The Roman Empire did not consist of Latin-speaking "Romans" only. It included Greece, North Africa and parts of what we now call the Middle East. Probably, a majority of the inhabitants of the Roman Empire were Greek-speaking. And there were mathematicians among them. Menelaus, Ptolemy and Diophantus were living in the Roman Empire. Some of them could be Roman citizens, some not. We know practically nothing about their lives. Most likely all were Roman citizens after the citizenship was granted to all residents of the Empire.
So the correct questions would be:
And the answer is that there was a tradition among the Greeks, in Greek language, especially in the Middle East, especially in Alexandria. Tradition means schools, libraries, scientific environment. This environment was created by the Greeks in Hellenistic times, and partially survived almost to the end of the Roman Empire.
By the way, many Roman works in engineering, applied science (including military science!) were also mostly written in Greek. See a related discussion here: Roman engineers
Greek was the language of science in the Roman Empire. Similar to how Latin was the language of Science in Europe in the 16th to 18th centuries.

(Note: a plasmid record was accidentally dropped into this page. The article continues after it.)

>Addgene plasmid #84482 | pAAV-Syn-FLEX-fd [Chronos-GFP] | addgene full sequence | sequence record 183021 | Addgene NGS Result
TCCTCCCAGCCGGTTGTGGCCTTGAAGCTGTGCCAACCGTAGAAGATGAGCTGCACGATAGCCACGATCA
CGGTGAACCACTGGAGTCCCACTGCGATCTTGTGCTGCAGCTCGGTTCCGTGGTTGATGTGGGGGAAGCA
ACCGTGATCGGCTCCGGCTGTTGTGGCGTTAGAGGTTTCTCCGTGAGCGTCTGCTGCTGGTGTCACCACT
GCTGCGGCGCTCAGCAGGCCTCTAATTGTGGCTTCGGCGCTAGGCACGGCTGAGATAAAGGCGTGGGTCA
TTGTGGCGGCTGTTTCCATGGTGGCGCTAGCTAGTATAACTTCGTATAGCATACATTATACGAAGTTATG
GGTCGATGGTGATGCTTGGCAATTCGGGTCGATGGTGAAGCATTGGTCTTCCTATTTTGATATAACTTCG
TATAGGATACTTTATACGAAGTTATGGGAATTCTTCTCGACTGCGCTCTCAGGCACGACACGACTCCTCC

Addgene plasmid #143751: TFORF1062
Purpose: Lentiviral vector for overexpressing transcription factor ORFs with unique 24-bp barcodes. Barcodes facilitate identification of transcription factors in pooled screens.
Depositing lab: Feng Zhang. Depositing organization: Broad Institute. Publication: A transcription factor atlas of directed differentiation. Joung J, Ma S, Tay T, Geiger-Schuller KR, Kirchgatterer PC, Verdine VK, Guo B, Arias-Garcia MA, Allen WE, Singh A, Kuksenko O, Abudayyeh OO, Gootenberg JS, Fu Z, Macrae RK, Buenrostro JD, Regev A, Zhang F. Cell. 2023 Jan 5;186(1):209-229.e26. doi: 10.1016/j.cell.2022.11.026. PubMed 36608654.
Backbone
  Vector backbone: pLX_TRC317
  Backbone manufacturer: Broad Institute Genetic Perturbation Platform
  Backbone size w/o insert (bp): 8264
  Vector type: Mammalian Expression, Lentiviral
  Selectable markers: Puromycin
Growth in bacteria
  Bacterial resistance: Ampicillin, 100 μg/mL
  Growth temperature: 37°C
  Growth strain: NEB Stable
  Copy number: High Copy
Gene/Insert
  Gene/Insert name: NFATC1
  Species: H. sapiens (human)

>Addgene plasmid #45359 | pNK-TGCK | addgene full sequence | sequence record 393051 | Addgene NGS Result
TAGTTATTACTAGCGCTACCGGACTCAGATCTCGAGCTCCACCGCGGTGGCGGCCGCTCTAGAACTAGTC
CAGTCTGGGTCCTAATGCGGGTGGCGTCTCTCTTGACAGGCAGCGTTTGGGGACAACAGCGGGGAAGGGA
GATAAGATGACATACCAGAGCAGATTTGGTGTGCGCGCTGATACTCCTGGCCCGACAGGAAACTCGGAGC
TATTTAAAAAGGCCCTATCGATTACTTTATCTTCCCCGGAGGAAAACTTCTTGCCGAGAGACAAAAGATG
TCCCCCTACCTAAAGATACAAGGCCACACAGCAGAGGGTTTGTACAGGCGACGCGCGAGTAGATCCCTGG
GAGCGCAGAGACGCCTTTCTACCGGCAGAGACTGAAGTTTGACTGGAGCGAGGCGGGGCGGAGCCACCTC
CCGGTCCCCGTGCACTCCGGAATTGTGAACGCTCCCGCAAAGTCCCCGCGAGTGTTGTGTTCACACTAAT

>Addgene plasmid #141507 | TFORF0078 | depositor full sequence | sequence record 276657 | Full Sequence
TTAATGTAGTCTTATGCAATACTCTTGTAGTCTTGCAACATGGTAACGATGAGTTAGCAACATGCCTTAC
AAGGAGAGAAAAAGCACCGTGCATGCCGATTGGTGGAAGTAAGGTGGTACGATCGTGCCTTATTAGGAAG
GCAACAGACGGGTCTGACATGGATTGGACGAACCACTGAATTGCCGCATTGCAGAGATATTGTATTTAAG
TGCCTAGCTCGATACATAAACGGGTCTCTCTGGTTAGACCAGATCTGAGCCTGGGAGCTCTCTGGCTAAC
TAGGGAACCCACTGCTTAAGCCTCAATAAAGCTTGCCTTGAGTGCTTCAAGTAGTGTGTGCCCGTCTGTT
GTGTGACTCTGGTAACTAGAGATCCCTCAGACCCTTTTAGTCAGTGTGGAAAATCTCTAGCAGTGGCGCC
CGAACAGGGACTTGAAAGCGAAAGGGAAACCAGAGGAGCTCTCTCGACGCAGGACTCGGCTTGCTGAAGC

EDIT. We really know nothing about Diophantus, except the books signed with this Greek-sounding name. Where did he live? When did he live? His masterpiece looks completely isolated (nothing remotely similar before or after or around his time). Could he create all this out of nothing? Very improbable.
EDIT2. The question implicitly assumes that science and mathematics (in the modern sense) are necessary (or common, or desirable) activities of a civilization.
Far from it. There were no mathematicians in Rome. But there were also no mathematicians in the Parthian Empire, India or China at that time. Mathematics (in the modern narrow sense) was invented by the Greeks, flourished in the Hellenistic world, then declined and vanished, as an activity, and very little of it spread elsewhere. Why should one expect it in Rome, or in Londinium or in the Parthian Empire? This was just some marginal activity of the Greek culture.
It is only recently (since the 17th century) that mathematics became important and mathematical research spread widely.